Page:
Obama’s momentum since mid-January has evened the score with Romney among political independents. Among independent voters in the last Post-ABC poll, Romney held a 12-point edge; now these voters split 48 percent for Obama, 47 percent for Romney.
The new survey also tested Obama against Gingrich. In that matchup, the president is ahead by 15 points overall and 11 among registered voters, both similar to the numbers from January.
The fault lines in the coming election, should Obama be pitted against Romney, are clear from the survey.
Romney has argued throughout his campaign that his business background gives him superior experience to turn around the economy and boost job creation. His pedigree is widely considered a positive and, among registered voters, he has a narrow edge over Obama on handling the economy in general. The former governor also leads on handling the federal deficit, an area where the president’s ratings remain stuck in solidly negative territory.
But when it comes to job creation — which has been the subject of fierce debate in the GOP contest — Romney and Obama are dead even in voters’ minds. They are also closely matched when it comes to handling taxes — another likely flash point in the coming campaign.
And in other areas, Obama has big leads, including on the question of who would better protect the middle class, handle foreign policy and fight terrorism.
Romney has been criticized as being out of touch with average Americans, a view that has been reinforced by several verbal gaffes he made on the campaign trail, including remarks about “the very poor” that were perceived as dismissive. At this point, the impression has stuck: Fifty-two percent of voters say Obama better understands the economic problems people are having, while 37 percent say Romney does.
The latest employment report, which showed 243,000 new jobs created in January and the unemployment rate ticking down to 8.3 percent, gave Obama a psychological boost, but he is far from out of the woods on the issue that continues to dominate the contest.
About nine in 10 people still rate the economy negatively, and among independents, 50 percent view this as a big strike against Obama’s reelection bid; far fewer, 33 percent, say it is a good reason to back his candidacy.
In contrast, by nearly 5 to 1, independents are more apt to view Romney’s business experience as a reason to support rather than oppose him.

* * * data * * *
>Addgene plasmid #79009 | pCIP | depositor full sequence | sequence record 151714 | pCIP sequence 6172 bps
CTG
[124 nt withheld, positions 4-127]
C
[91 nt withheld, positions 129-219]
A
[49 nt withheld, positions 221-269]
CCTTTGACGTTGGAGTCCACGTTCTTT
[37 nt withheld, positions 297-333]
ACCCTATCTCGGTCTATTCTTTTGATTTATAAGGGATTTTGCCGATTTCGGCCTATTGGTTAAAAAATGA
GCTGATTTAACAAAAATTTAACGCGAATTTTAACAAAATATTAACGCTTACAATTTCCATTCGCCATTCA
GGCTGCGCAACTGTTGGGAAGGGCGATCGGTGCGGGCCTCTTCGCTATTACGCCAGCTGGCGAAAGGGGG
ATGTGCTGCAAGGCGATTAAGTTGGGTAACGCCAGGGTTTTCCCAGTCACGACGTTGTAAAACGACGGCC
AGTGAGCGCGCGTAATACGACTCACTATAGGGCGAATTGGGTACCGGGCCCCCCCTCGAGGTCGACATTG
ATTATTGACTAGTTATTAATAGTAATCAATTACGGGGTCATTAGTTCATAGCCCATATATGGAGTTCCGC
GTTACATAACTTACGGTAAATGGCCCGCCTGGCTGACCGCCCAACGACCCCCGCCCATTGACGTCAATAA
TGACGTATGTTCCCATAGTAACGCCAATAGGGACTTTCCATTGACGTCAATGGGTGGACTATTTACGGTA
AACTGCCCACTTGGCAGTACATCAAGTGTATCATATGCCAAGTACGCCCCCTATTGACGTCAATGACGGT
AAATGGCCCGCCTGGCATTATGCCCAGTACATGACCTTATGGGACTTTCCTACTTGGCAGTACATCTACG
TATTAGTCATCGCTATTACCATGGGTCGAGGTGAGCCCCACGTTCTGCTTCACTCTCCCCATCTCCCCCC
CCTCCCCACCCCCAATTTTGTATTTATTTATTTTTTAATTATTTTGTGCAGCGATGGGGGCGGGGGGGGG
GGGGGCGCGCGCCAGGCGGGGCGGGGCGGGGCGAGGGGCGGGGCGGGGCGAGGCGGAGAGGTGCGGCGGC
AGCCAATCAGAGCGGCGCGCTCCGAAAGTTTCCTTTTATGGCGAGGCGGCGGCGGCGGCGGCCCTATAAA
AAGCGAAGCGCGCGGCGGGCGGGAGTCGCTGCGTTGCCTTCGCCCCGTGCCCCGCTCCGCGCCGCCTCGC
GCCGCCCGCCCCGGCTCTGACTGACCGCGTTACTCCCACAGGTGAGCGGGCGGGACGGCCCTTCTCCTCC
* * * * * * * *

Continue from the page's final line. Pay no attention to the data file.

However, his private-equity experience is a mixed blessing for him. The poll suggests that he has considerable work left to do to turn his business biography into a clear asset. One indicator: Thirty-three percent of all independents say Romney’s work in private business helped create jobs, 34 percent say it did more to eliminate jobs and 33 percent expressed no opinion.
Romney’s wealth also divides the public. Among all Americans, 43 percent see his fortune — estimated at $250 million — as a “positive” because it suggests that he has achieved the American dream. But just as many, 44 percent, consider his wealth a “negative” because it suggests that he benefited from opportunities that are not available to most people.
Romney is vulnerable on the issue of personal taxes. The former governor released his tax returns two weeks ago, showing that he paid an effective tax rate of about 14 percent. Two-thirds of all Americans say they do not think he is paying his fair share.
Romney has fought back, arguing that attacks on his or anyone’s financial success represent class warfare and criticism of the capitalist system that he said has made the United States the strongest and most innovative economy in the world. He has said repeatedly that Obama has a poor record on the economy because he doesn’t understand what makes the free-enterprise system tick.
Obama has sought to make economic fairness, particularly for the middle class, a centerpiece of his economic message. The poll underscores that Obama has remained on the high ground here. Fully 68 percent view the federal tax system as stacked in favor of the wealthy, not the middle class. More than seven in 10 support increasing the taxes of those earning more than $1 million a year — an idea the president has long pushed.
The poll was conducted by telephone Wednesday to Saturday among a random national sample of 1,000 adults. Results from the full survey have a margin of error of plus or minus four percentage points.
Polling manager Peyton M. Craighill and polling analyst Scott Clement contributed to this report.